Saturday, March 29, 2008

Doping in Traditional Chinese Medicine

One of the biggest advantages of traditional Chinese medicine (TCM), its supporters argue, is that the medications are made from natural materials such as herbs or animal parts and are therefore safe, without the side-effects of most modern medications.

But the effectiveness of TCM has never been scientifically established. So much so that even the manufacturers of TCM are not confident in their usefulness. Therefore, it has become a common practice to add components of modern medicine into traditional prescriptions and still sell them as TCM medicines. These components, and their side-effects, are rarely disclosed and the drugs are continued to be sold over the counter, even for the consumption of infants.

There had been media reports in the past that TCM medicines exported from China were found of containing components that do not belong in TCM.

As the Beijing Olympics approaches, authorities in China began to worry about potential doping scandals. In mid-March, the State Food and Drug Administration (SFDA) circulated a list of TCM medicines that are known to contain stimulates or dopes. It advised the manufacturers of these drugs that they should have included an "Athletes Caution" label so that athletes would not be using these and be found guilty of doping.

The list was quite an eye-opener. It was first reported in New Threads on March 22, by Zhang Jiawei, who pointed out that over 500 TCM medicines have been found to contain prasterone or DHEA, a steroid hormone.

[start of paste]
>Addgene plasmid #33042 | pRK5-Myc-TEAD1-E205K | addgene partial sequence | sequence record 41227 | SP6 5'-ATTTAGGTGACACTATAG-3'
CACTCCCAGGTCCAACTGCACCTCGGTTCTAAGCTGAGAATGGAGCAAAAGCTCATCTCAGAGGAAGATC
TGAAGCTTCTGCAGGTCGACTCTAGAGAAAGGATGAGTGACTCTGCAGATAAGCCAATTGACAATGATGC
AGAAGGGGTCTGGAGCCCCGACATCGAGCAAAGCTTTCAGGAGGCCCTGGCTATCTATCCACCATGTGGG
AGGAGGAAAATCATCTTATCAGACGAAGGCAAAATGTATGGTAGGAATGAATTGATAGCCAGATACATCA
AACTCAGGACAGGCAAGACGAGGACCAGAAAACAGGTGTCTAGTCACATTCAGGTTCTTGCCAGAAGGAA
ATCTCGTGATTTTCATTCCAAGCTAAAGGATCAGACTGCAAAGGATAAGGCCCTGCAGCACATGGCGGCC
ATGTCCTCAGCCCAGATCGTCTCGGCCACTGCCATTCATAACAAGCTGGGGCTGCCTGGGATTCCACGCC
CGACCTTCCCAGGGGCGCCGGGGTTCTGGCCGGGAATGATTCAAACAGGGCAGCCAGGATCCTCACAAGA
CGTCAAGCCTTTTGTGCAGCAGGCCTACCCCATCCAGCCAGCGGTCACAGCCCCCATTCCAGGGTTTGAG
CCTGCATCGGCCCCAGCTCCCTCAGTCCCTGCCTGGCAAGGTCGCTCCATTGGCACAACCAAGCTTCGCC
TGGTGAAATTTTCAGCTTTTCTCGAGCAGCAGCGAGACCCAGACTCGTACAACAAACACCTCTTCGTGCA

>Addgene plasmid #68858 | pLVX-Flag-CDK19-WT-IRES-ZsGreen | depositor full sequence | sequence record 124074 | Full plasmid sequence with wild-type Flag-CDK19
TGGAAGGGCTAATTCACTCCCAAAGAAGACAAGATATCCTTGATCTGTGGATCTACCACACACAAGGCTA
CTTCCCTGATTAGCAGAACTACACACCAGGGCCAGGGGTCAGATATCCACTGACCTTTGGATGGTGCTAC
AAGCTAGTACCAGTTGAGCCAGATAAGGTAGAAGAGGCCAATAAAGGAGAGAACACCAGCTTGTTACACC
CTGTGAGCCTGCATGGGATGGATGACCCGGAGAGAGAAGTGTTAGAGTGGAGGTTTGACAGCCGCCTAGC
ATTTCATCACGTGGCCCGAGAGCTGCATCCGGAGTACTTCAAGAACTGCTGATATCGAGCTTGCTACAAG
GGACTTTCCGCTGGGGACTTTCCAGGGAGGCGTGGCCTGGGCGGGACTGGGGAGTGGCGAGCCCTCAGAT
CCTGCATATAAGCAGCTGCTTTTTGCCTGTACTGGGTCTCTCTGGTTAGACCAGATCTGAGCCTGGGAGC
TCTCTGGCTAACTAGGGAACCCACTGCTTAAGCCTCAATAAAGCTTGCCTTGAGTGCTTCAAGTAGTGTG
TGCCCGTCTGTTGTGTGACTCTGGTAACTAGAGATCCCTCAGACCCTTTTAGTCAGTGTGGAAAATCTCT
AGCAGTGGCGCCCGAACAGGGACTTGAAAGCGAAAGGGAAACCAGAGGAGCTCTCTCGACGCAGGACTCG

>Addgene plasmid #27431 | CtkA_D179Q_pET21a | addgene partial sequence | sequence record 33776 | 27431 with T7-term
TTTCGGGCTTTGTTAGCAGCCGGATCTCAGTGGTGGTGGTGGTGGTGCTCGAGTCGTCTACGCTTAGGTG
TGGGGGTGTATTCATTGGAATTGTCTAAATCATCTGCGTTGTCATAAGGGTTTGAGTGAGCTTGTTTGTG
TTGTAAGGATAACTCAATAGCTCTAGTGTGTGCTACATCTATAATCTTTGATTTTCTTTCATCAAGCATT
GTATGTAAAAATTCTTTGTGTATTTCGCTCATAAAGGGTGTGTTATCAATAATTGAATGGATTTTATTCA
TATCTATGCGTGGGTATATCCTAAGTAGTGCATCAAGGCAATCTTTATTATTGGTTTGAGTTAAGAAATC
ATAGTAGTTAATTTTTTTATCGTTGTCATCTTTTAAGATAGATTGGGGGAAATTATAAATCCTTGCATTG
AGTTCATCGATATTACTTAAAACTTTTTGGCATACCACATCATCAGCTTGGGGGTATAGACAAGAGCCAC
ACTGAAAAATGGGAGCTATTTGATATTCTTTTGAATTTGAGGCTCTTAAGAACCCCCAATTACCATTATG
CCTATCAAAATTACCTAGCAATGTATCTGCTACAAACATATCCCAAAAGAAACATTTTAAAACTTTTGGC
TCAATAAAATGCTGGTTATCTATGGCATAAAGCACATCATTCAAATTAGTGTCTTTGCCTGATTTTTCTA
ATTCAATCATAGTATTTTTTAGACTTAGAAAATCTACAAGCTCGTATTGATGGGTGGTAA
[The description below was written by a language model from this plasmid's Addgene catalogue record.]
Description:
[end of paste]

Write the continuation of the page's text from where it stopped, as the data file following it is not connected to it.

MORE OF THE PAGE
In all, 1,227 TCM medicines were identified to have stimulates of some kind. Fang Zhouzi pointed out that, while some of them existed naturally in herbs, others, such as prasterone (普拉雄酮), hydrochlorothiazide(氢氯噻嗪), clenbuterol (克仑特罗), could not have come from natural components but have to be intentionally added during the manufacturing process.

While these TCM, or fake TCM if you will, use doped modern medicine components to enhance their effectiveness, they are actually sold with a higher price than the corresponding non-TCM pills, which are of higher quality and better understood side-effects. Consumers who had bought these TCM medicines over the counter are unlikely to be aware of these additives and their purported effects and side-effects.

Much worse, among the 533 TCM that contains prasterone, many of them are intended for the use of babies and infants. It's a mystery why prasterone has to be added for baby medicines, but their existence will certainly harm the natural growth process of these little patients.

It seems so far that the SFDA is too pre-occupied with making sure the nation's athletes are aware of the danger of doing in these TCM medicines to taking any necessary actions in safe-guarding the health of the general public.

2 comments:

Ben said...

"Fang Zhouzi pointed out that, while some of them existed naturally in herbs, others, such as prasterone (普拉雄酮), hydrochlorothiazide(氢氯噻嗪), clenbuterol (克仑特罗), could not have come from natural components but have to be intentionally added during the manufacturing process.
"

prasterone (普拉雄酮) is from 人工麝香. It is almost confirmed.

Eddie Cheng said...

Thanks Ben.

In a follow-up article Fang Zhouzi had answered this question (in Chinese) here. 人工麝香 is artificially manufactured. Its ingredients and process has been kept secret. If it does contain prasterone, it is most likely an added substance.